5 brands that get mobile video

2013 was hailed as the year of mobile, but more and more, it’s turning out to be the year of mobile video. Vine, Instagram and now YouTube have all introduced short-form mobile video sharing platforms this year. Meanwhile, Cisco released a study that said two-thirds of the world’s mobile data traffic will be video by 2017, suggesting advertisers better get to know the format as quickly as possible.

“There is a tremendous amount of opportunity on the whole to plan for what that small-screen experience is, rather than taking online and TV concepts and putting them into the mobile format,” said Sarah Bachman, director of mobile strategy at Horizon Media in Los Angeles.

“There are two real areas of opportunity,” Bachman continued. “One is in creating video specifically for mobile,” a trend brands are exploring now most often in social video. “The other is in being creative with the format. Mobile is tactile, so we’re able to integrate other functions that you can’t integrate online.

Here are five brands that are exploring mobile video ahead of their peers, be it via mobile social platforms, dynamic in-app ad engagements or made-for-mobile video footage.

1. Warby Parker: Online (and now offline) eyewear retailer Warby Parker seems to have a two-pronged approach to social mobile video. On Instagram, the brand shares cutesy, stop-motion animated videos that bring to life its products, capitalizing on Instagram’s visual cache and mobile video’s short-form appeal.

The brand appears to be using Instagram to push brand-curated videos and taps Vine as a channel for fans to make purchase decisions and show creativity. For example, Warby Parker consumers regularly post videos asking the Vine community for help in choosing one of the five pairs Warby Parker has shipped to their homes through the company’s seminal home-delivery program.

2. Lowe’s: While Instagram has been forecasted to overtake Vine among brands, Lowe’s has made a meal of the six-second format, which it has turned into a DIY channel. These videos are helpful, entertaining and professionally produced, proving short form doesn’t have to be short on quality. And while they sell the category, they’re also selling themselves as an authority on home improvement, something all good content does best.

3. Paramount Pictures: It’s not surprising that a movie studio would understand the power of video, but Paramount Pictures and its agency Joule in Los Angeles routinely push the envelope to integrate features unique to mobile devices. In May, the studio debuted a mobile video ad campaign that allowed idling airport travelers to unlock exclusive video content by tapping NFC-enabled smart phones to Captain Kirk’s communicator on outdoor ads.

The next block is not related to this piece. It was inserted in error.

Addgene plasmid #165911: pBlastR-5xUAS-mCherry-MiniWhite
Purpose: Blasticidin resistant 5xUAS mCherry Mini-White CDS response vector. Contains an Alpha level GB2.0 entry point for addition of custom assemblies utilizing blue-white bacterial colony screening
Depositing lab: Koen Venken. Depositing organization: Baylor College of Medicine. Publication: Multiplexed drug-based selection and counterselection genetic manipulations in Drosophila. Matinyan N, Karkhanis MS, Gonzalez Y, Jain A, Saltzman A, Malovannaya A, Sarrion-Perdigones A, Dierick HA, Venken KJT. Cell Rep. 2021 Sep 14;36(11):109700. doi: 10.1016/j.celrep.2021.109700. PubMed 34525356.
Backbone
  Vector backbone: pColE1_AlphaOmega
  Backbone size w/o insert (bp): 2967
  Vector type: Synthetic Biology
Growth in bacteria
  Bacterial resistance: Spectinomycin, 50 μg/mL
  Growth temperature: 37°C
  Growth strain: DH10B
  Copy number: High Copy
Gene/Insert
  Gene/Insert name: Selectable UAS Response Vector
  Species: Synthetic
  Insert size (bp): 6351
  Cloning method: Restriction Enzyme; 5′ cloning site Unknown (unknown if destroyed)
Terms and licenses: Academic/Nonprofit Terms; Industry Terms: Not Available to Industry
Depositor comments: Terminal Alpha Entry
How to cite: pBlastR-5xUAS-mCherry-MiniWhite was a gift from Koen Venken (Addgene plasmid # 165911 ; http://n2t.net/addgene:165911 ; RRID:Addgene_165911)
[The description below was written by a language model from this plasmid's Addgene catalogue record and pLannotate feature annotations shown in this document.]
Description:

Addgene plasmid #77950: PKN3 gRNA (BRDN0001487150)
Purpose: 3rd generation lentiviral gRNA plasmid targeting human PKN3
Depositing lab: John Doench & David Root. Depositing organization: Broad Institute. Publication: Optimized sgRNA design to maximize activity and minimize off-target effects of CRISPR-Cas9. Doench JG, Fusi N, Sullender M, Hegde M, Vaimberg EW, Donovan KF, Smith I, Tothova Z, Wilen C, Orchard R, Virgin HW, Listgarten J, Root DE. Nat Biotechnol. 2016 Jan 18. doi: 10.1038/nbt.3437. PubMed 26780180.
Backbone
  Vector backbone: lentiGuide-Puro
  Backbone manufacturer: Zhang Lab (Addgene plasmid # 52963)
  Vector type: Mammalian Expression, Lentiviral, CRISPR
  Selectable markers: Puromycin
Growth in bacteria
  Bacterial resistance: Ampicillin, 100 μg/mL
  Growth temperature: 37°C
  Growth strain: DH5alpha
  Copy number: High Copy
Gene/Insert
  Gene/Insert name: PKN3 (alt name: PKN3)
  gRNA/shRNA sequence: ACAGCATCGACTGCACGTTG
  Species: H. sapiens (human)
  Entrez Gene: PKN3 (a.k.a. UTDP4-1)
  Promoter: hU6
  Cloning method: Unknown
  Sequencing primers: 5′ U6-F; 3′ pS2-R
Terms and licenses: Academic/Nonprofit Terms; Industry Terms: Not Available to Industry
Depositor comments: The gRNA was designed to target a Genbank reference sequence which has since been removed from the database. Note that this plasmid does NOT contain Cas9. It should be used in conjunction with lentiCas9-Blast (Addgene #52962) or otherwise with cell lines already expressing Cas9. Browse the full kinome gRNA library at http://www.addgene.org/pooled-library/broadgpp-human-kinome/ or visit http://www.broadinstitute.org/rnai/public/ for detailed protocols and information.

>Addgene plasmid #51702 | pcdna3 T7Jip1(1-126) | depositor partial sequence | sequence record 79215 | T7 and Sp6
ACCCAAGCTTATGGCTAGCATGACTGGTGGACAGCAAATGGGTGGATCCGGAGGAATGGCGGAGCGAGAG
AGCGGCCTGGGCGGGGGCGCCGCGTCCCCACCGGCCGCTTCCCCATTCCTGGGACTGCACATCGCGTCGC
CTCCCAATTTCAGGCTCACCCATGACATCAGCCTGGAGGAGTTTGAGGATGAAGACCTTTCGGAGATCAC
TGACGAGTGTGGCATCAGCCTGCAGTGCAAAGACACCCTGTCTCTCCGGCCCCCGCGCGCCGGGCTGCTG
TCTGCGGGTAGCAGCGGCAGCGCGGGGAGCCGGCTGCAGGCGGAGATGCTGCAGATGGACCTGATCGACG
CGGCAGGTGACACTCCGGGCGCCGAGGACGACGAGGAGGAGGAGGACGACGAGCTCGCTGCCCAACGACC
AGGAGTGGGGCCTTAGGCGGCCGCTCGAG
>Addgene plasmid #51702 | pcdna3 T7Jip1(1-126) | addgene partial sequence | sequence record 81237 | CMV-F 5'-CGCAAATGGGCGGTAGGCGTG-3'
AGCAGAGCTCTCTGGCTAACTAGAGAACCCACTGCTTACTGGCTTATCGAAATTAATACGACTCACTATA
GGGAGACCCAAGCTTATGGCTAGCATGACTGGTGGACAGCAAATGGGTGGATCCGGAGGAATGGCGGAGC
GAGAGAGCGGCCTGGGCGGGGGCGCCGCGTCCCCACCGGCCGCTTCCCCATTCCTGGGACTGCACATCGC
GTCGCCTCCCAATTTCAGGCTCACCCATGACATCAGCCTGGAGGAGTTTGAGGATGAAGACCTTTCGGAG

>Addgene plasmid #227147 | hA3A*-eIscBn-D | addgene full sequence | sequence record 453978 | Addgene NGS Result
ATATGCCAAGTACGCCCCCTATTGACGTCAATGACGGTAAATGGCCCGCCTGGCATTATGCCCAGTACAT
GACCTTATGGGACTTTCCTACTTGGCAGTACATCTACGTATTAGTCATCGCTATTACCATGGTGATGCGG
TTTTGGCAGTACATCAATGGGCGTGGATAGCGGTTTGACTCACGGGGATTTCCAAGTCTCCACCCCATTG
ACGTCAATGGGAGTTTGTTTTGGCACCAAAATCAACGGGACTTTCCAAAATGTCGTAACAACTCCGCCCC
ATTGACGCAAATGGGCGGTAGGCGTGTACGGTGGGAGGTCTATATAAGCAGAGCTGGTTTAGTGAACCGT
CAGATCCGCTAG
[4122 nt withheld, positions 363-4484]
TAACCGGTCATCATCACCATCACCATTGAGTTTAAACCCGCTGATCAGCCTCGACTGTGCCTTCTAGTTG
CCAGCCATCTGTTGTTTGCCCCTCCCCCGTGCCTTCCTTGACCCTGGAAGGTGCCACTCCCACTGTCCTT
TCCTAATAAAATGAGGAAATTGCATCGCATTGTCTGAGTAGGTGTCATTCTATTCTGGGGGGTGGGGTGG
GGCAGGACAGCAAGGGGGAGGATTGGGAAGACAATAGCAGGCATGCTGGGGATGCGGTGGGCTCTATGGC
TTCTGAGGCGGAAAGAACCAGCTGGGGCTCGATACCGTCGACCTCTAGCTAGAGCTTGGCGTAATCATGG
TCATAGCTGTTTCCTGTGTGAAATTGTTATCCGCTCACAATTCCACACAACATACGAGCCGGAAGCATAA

That work followed an opening-weekend execution for “Paranormal Activity 4,” where an ad simulated demonic possession of a user’s phone by “hijacking” its keyboard and pushing users to a video call from the film’s protagonist. Viewers who “accepted” the call saw a chilling video message in Paranormal style — broken communications, long pauses and finally, the character getting yanked off screen. Paramount capped the ad with an end card for the film’s branded page, where moviegoers could buy tickets or watch a full trailer.

4. Microsoft: To amp up the launch of its Xbox game “Gears of War: Judgment,” Microsoft ran a made-for-mobile 15-second video ad and paired the content with an interactive engagement tailored for their devices. Upon completing the video, the ad’s dynamic end card prompted mobile users to wipe the battle “ash” from their screens if they wanted to see the extended trailer or click to buy the game. More than 5 million users finished viewing the mobile ad and 630,000 went on to clear the dust for further engagement, according to AdColony.

 

5. Johnson & Johnson: Moms have used hugs, kisses and Band-Aids to soothe children’s boo-boos for decades, but last year J&J armed them with another tactic: augmented reality. Together with agency JWT, the brand launched an iPhone and iPad app that allowed children to scan their Muppets-branded bandages. The scan cued a mobile video of Kermit singing, Miss Piggy posing or Gonzo flying as a way to “entertain the pain away.”  The video was a great example of putting emerging technology at the center of a campaign that branded Band Aids and its partner, Disney’s Muppets.